Earlier this month, a group of people gathered outside of Chimneyrock Elementary School in Cordova, Tenn., marching, waving signs and chanting.
The protesters were angry because the Satanic Temple had just launched an After School Satan Club (ASSC). The irony is, the protesters are indirectly responsible for the existence of the club.
For years, Chimneyrock Elementary has allowed a Good News Club, an evangelical Christian group known for its aggressive forms of proselytism, to meet on school grounds. Presumably, many residents of Cordova wanted the Good News Club in the school. That means they must extend that same right to other religious groups – and yes, that includes the Satanic Temple. (For what it’s worth, the Temple does not worship Satan, or even believe in such a being. Its after-school club emphasizes science and reason.)
School follows the law
The organizer of the protest, Charlotte Bergmann, told a Memphis TV station, “What I want [the] school district to do is to obey the law – and allow God to take care of this because this fight is not between the school and the satanic club. This fight is between God and the satanic club, and God’s going to bring it down.”
But the thing is, the district is obeying the law. It’s a matter of equal treatment. The law is clear: If privileges are extended to one religious group, they must go to others as well.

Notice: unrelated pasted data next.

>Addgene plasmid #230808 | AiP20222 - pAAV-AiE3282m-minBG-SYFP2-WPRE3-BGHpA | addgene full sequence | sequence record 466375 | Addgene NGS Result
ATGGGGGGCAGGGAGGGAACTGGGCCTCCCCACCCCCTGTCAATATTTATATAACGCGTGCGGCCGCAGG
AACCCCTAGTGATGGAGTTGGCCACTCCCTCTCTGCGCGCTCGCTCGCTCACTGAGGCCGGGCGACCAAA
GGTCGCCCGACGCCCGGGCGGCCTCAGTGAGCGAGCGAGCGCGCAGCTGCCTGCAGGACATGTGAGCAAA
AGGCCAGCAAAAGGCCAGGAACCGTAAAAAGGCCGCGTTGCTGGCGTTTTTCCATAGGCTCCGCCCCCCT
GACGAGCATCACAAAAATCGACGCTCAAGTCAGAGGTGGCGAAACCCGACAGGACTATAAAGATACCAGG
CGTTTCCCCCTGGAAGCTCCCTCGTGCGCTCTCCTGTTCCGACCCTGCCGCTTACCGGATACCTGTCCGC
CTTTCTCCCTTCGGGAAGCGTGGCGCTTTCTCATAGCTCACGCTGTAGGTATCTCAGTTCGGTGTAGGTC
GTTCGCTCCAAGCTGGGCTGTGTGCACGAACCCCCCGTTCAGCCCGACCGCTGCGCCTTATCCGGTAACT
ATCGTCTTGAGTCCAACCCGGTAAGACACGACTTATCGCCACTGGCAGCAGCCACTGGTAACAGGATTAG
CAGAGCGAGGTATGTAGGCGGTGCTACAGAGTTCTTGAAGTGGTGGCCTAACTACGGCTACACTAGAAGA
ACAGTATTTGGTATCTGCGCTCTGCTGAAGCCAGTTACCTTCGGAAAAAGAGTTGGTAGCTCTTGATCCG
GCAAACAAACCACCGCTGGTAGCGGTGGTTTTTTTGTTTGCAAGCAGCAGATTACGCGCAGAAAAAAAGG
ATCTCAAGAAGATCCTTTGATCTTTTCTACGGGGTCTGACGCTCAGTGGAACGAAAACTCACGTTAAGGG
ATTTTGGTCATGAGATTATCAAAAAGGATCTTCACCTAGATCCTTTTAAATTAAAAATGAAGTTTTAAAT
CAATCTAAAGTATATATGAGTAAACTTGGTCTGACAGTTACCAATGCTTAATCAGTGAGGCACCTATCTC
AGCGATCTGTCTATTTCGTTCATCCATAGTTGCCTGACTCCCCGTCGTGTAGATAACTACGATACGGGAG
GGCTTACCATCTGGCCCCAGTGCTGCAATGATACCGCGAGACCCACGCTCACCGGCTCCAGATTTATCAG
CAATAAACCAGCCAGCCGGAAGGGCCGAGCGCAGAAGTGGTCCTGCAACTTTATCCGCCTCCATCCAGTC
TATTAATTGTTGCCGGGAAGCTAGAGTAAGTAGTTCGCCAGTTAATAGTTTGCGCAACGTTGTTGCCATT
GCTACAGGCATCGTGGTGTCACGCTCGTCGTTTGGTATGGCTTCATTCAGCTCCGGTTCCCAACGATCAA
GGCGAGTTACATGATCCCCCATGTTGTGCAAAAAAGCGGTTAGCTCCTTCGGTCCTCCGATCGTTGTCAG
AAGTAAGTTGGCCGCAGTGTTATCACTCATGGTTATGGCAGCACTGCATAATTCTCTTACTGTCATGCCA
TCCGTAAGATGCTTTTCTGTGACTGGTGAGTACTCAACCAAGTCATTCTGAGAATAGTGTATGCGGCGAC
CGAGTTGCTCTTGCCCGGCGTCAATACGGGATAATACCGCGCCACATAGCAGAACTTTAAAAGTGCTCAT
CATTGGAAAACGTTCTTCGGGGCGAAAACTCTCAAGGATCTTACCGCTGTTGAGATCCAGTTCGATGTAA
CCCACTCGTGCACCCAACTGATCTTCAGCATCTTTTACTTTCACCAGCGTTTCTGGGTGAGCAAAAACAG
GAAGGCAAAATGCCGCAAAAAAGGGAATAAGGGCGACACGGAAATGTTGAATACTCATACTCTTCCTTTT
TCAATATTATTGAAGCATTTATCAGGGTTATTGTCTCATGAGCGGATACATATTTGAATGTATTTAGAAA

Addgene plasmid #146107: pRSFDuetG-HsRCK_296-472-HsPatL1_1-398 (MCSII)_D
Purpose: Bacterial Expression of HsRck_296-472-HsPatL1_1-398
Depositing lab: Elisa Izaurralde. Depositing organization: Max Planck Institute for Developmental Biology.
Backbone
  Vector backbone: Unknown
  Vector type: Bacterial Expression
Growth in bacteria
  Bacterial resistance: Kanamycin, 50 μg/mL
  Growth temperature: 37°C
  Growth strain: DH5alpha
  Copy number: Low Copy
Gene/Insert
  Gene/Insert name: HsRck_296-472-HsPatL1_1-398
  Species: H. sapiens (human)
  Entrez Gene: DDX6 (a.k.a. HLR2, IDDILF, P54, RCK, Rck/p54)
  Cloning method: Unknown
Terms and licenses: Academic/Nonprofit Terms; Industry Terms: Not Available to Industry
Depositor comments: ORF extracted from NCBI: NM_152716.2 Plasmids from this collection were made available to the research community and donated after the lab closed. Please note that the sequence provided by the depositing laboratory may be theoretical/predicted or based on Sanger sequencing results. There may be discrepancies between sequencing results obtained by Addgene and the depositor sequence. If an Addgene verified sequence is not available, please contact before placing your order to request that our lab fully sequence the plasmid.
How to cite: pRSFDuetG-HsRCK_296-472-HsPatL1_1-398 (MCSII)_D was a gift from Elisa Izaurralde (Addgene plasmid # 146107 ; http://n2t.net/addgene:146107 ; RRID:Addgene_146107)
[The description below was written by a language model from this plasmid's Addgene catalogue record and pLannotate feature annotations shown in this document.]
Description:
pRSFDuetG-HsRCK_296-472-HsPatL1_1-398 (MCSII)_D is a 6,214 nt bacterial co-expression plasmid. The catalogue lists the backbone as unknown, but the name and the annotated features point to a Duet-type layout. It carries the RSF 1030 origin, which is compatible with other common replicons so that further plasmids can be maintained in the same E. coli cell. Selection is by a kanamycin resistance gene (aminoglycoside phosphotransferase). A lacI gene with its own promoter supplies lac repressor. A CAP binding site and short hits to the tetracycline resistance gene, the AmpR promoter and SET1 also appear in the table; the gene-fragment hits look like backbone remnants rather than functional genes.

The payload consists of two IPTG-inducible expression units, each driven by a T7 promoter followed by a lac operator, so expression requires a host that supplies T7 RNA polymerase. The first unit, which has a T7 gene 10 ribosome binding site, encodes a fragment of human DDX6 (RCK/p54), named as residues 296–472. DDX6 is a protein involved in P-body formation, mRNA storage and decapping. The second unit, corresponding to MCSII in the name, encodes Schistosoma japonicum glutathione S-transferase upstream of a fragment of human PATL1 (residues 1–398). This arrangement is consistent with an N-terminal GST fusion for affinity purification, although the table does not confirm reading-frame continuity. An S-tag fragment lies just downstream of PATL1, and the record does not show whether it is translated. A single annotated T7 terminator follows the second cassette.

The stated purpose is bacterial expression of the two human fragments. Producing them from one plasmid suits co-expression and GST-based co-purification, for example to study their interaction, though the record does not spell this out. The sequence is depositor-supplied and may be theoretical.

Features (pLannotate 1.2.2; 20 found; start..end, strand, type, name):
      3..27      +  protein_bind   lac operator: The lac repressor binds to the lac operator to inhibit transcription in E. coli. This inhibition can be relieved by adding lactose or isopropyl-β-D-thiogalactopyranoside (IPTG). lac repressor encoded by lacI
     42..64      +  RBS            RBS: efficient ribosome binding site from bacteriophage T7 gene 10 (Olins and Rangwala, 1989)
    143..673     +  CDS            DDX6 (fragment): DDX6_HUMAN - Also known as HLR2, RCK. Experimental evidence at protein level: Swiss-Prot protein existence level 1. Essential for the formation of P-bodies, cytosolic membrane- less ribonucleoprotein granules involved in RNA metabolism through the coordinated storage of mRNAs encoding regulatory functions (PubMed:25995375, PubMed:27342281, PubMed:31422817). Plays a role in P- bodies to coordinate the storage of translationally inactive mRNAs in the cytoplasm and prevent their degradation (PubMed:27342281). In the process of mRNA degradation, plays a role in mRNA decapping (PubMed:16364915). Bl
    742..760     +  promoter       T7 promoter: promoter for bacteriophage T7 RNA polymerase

Americans United recently intervened on behalf of another After School Satan Club, this time in Peoria, Ill. The club had been meeting in an elementary school of the Moline-Coal Valley Community Unit School District No. 40 for two years, but this fall the district denied the club permission to continue meeting, even as a Good News Club was allowed to meet there. The district cited alleged threats – all investigated and deemed to be non-credible – as a reason for denying access to the ASSC.
AU explained to the district why it was unconstitutional and discriminatory to treat the ASSC differently than the Good News Club, and I’m glad to report that AU’s intervention was successful. Yesterday, the Satanic Temple announced that its club will be returning to the school for a third year.
Equal access for all
We’ve been down this road before. Back in the early 1980s, several conservative religious groups fought to pass the Equal Access Act, a federal law that requires public secondary schools to allow students to form religious clubs that meet during non-instructional time when certain conditions are met.
At the time, Americans United warned these groups that under the act, students would be able to form a range of clubs not related to the school curriculum and some of these clubs might not be to their liking. Religious Right groups insisted they were OK with that, but when, a few years later, students began using the Equal Access Act to form Gay-Straight Alliances (now also known as Genders-Sexualities Alliances), the right-wingers hit the roof.
Gee, one might be tempted to conclude that Christian Nationalists don’t really support equal treatment after all. But the law still does, and that’s what matters.
Rather than marching and yelling, the protesters in Cordova might want to bone up on the law and what it requires: fair and equal treatment for all religions – including the ones they dislike.
Photo: Protestors outside Chimneyrock Elementary School in Cordova, Tenn. Screenshot from WMC-TV.